What is Lean Business Development?
Many business leaders are constantly searching for a silver bullet that will unlock growth. They hear from their peers how they've been successful with PPC advertising or LinkedIn or (fill in the blank.) But they never seem to get the results they expect. Were their peers wrong? Not necessarily, there is no universal growth tactic that works for all businesses.
Lean Business Development follows the process developed by Eric Ries in his landmark book The Lean Startup. In it's most basic form, lean business development involves developing theories on which tactics will generate revenue, developing metrics to measure success and quickly pivoting away from tactics that don't work.
So if your theory is that PPC will generate revenue:
- Develop a digital ad that you think will resonate with your target audience.
- Create realistic goals for your ad using SMART goals.
- At the end of the time period you identified in your SMART goal, evaluate results and decide whether to persevere or pivot.
In practice, you will be running several "experiments" concurrently as you zero in on the tactics that will generate the revenue necessary to have a successful, ongoing business.
The pre-requisites for lean business development
Define target market and buyer personas.
Today's business buyer is looking for solution providers that understand their unique goals and challenges. Most SMB businesses are best served by targeting market segments like an industry, a geographic region or a size of business. This allows businesses to target good-fit prospects who will understand the unique value that you provide to that market segment. It doesn't make sense for a business with experience in the professional services industry to target retailers.
Likewise, you need to understand who typically is involved in the buying process in your target markets. Today's buying environment typically involves multiple people and roles included in the decision-making process.
Prior to running lean experiments on marketing channels, it may make sense to run lean experiments to decide which market segments to target and who you should be targeting within those segments. Executing marketing tactics without a clear idea of who you are targeting is a waste of time and money and is a fast track to failure.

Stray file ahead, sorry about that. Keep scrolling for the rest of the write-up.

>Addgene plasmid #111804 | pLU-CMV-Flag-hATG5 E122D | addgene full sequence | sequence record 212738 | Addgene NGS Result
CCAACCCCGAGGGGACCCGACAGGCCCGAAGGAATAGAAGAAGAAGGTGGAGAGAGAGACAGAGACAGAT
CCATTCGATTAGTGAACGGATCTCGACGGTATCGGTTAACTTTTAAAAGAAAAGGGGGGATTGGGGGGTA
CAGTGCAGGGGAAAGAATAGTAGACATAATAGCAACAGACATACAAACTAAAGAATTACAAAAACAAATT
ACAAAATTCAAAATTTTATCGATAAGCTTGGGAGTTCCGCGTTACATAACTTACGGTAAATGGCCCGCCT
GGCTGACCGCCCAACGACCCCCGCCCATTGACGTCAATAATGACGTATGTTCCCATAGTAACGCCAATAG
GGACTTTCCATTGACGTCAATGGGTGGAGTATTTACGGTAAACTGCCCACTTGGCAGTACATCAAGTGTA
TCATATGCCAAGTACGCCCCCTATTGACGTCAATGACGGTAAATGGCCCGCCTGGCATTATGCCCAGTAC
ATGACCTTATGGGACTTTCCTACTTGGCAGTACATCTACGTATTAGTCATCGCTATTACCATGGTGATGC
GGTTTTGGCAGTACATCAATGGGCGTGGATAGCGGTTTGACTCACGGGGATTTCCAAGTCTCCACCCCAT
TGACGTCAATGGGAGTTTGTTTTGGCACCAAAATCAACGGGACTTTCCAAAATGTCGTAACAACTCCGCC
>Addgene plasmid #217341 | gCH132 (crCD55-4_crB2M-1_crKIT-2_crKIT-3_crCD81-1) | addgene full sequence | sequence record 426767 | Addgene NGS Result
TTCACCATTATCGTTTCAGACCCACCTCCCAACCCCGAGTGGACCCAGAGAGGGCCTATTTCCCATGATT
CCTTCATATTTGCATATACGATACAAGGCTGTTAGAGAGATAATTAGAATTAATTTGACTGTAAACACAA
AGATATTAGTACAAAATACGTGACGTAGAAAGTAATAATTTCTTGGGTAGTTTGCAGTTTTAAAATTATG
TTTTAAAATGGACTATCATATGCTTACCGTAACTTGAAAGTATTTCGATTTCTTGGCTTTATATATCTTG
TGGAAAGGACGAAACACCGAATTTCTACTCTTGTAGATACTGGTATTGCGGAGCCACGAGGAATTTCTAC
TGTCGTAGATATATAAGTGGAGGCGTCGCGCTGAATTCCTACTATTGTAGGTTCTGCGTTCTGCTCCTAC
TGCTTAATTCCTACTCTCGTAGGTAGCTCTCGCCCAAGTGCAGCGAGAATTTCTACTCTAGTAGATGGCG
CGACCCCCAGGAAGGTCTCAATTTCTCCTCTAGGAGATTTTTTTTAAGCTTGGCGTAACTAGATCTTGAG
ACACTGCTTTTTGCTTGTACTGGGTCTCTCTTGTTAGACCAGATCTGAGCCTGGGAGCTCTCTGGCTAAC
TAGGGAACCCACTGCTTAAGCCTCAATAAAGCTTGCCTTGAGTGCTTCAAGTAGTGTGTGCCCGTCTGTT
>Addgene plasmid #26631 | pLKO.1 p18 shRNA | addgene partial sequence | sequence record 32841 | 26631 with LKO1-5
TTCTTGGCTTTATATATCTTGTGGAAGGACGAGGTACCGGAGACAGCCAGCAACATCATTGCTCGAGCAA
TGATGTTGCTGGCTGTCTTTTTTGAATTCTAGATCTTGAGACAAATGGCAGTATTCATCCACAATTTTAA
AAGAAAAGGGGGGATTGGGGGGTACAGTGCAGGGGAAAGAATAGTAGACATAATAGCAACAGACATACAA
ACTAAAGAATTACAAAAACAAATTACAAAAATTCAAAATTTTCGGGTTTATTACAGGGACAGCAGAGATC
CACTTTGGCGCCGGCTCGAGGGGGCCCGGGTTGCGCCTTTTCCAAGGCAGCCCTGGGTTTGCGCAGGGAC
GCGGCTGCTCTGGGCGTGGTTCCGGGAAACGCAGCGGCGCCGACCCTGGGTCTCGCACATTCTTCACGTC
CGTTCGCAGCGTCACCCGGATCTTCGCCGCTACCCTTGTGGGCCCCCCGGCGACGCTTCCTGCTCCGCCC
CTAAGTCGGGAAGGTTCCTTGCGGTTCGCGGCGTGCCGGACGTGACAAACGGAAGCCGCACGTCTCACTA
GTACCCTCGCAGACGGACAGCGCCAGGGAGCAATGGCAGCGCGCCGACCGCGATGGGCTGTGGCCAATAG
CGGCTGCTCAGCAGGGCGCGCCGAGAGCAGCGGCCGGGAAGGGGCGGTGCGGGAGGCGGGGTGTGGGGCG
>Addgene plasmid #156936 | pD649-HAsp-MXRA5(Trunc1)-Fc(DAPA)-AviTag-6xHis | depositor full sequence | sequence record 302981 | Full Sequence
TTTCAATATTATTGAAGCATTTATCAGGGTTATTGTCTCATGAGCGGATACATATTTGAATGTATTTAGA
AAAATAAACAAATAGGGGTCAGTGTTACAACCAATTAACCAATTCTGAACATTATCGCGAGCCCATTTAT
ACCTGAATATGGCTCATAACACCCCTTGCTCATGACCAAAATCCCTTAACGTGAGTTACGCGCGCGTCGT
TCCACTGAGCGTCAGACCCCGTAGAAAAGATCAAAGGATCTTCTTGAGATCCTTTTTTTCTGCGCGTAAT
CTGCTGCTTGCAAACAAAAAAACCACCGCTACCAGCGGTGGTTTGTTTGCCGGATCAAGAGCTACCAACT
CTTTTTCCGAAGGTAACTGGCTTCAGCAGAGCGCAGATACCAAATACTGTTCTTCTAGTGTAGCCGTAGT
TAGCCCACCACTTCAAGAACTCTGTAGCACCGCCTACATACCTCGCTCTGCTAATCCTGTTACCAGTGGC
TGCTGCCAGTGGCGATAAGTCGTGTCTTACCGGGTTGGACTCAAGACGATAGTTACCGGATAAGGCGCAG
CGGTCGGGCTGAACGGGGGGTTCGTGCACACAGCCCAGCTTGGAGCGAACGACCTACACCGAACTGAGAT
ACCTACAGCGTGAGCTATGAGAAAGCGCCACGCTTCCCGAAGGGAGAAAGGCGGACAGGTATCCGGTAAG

Be realistic about short-term and long-term strategies
Many business leaders are understandably looking for a quick return on their business development investment. The truth is that inbound/content marketing usually takes time to produce results - it takes time to build social media audiences and to develop domain authority for your content with Google. So if you run a lean business development experiment with inbound marketing and set a 30-day time frame, you will fail - I guarantee it.
Does that mean you shouldn't create content and work to build your domain authority with Google? Absolutely not! It's undisputed that buyers are researching solutions to their business problems on the internet. If they don't find you when they search, it's difficult (but not impossible) to get on their short list of potential solution providers.
If you're in a knowledge-based business like professional services or technology, I highly recommend that you commit to inbound/content marketing as part of your business strategy.
So what should you do while you're building up a successful long-term inbound marketing channel? The typical arc of a business development strategy is to target prospects you know while you're creating the ability to attract those that you don't know. As you create blog posts, videos, webinars, eBooks and white papers, use outbound tactics to get them in front of potential buyers. Use prospecting emails to reach buyers you'd like to work with. Use your marketing content in your cross-selling and upselling process. Get the maximum utility out of your content marketing investment by using multiple channels to get it in front of buyers.
Define success metrics and be able measure them
You can measure just about everything in today's business development environment. You can see who is opening your emails and who is clicking on the links. You can see which of your blog posts are getting the most page views and which are generating leads.
In order to measure success, you need to have technology in place to that will track the data you need to measure success. We recommend using HubSpot to automate and measure your business development process. There are other technology products available that measure success.
The important thing is that you understand which metrics define success and be able to measure them.
So if you hear about the latest technique that your peer used to get 5 new clients last month, try it. But use lean business development techniques to see if it's right for you. As every carpenter knows, measure twice and cut once.